Introduction of Flexible Service – one year to go
Flexible Service will provide personnel with more options to help them manage their lives. With a year to go until launch, we talked to the leader of the project team responsible, Group Captain Justin Fowler, about what it means for Service Personnel and their families.
What is Flexible Service?
It involves a range of changes to introduce more flexibility in the way that people can serve in the Armed Forces, but the most significant change will be that members of the regular Armed Forces will be able to apply to temporarily work part-time or to restrict their level of separation, a bit like being a Reserve for a while. This will replace the Flexible Duties Trial that is currently running. Some people may have heard of our project title – the ‘Flexible Engagements System (FES)’, or the Armed Forces (Flexible Working) Bill that Parliament recently debated.
Why do we need Flexible Service?
Because people have said that they want it and we need to modernise to continue to recruit and retain the talented people that the Armed Forces need. The impact of service on family life is consistently the highest reason people give for thinking of leaving and in a recent survey 70% of our personnel said they wanted opportunities for a flexible approach to work.
When will Flexible Service be available?
By April 2019, after we have made the necessary changes to the law, our pay, pensions and IT systems and made other arrangements.
What does Flexible Service mean for individual people and their families?
Personnel will be able to apply to work part time or to have a restriction placed on the number of days serving away from their home base (or both) for up to 3 years at a time. No-one will be forced to take this, but equally people must be clear that they will not be granted this unless their Service can manage any impact on operational capability. Service need will come first. The part-time arrangements will allow people to have one or two days off work per week, although other routines could be agreed. People will not be able to reduce their duties by more than 40%. The restricted separation option would prevent someone from being away from their home base more than a specified number of days per year and so it would protect people and their families from the longer periods of separation, such as deployments. But both options will result in a proportional loss of pay and so people will need to think carefully before they apply, and to discuss their expectations with their chain of command. If granted, Flexible Service will provide a strong degree of certainty for people to allow them to plan their lives, and this will be great for families, but the Service will be able to cancel or suspend Flexible Service arrangements if necessary where circumstances have fundamentally changed, for instance a national emergency.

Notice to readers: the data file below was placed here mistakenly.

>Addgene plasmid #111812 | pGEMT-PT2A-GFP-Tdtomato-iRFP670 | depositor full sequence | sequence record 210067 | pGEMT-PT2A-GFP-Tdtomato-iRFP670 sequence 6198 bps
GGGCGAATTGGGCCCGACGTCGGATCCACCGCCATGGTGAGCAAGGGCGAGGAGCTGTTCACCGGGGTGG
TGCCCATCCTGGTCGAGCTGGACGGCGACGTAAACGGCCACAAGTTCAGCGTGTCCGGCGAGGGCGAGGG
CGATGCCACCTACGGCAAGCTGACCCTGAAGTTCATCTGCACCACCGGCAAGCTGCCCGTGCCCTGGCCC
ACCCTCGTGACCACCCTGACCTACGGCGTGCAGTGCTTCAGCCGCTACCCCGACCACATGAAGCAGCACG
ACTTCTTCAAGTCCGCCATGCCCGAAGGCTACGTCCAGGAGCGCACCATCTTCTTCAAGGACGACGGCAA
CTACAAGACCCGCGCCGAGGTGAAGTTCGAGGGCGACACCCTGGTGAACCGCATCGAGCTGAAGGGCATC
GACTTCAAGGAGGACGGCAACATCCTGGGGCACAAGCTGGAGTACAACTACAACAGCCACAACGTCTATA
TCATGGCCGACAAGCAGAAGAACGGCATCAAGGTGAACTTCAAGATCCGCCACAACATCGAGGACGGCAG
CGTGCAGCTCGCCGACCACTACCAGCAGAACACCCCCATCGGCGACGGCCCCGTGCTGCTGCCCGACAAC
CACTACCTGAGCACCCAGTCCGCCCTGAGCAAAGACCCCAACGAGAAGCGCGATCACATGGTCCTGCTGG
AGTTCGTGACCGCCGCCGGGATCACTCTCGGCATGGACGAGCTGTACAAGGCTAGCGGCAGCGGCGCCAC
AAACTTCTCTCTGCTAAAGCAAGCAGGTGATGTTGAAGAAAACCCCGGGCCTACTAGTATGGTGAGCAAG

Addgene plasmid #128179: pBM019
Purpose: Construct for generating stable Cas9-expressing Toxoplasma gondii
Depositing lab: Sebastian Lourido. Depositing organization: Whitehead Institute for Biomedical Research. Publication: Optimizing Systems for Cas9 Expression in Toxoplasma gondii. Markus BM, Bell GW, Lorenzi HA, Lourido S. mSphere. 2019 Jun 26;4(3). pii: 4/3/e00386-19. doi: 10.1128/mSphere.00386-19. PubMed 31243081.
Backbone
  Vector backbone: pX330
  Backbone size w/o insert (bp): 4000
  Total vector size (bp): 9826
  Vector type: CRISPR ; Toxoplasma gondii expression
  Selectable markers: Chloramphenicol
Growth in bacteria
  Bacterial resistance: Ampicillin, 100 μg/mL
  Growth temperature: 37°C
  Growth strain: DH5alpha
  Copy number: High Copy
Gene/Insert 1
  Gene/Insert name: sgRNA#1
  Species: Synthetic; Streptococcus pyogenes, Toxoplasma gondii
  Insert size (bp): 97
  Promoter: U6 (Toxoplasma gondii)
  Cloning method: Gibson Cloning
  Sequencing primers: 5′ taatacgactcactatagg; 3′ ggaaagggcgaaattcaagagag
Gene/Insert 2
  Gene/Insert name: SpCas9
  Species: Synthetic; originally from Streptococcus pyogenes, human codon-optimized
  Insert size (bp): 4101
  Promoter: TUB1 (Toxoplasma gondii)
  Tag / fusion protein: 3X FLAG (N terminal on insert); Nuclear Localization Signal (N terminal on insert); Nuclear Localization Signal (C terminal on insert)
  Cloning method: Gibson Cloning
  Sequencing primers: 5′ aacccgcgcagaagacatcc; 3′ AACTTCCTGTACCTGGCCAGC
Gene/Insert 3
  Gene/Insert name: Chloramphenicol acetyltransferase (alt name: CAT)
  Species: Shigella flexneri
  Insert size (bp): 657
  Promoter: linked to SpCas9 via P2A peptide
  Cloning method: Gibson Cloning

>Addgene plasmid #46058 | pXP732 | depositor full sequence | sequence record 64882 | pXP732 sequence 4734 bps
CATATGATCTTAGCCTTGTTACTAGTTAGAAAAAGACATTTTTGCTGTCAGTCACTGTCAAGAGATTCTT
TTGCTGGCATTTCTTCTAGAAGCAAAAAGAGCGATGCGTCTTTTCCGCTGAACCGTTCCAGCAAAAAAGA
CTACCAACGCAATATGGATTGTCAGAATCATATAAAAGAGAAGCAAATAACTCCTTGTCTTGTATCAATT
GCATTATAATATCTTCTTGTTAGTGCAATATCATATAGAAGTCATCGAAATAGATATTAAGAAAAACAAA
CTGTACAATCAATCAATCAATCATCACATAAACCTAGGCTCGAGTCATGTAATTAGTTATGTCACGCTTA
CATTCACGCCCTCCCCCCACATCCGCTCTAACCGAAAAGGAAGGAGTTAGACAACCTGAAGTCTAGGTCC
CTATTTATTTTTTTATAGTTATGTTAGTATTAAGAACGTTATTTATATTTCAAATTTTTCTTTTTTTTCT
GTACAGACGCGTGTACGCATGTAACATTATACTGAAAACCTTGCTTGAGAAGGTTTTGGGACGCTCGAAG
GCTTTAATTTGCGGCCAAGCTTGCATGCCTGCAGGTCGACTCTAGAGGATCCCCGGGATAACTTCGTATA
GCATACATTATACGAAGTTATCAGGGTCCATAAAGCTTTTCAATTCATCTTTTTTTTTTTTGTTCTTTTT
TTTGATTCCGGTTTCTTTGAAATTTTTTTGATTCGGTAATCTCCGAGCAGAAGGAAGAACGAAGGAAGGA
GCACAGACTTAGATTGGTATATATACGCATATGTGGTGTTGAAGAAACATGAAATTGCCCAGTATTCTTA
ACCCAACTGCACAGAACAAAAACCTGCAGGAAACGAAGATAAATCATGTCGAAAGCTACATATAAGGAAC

What does Flexible Service mean for those that don’t take it?
This is a very significant change in the way that people can serve in the Armed Forces, which is why it requires the law to be changed. We know that some people are concerned about how it might impact on operational capability or on their workload if someone else on their team works part time. This is why applications will only be approved by the Services where operational capability can be maintained. However, if we are to make the most of these new opportunities, people at all levels will need to look for ways to support applications by finding different ways of doing things. For example, we know that the Services expect to create new part-time Reserves roles to undertake some of the work.
Did you find this information useful?
This news story is one of the many articles that originate from the RAF FF’s Envoy magazine. You can read stories like this first hand from your own copy by subscribing free of charge online and have your copy delivered home four times a year. All Service personnel and any family members are welcome to subscribe.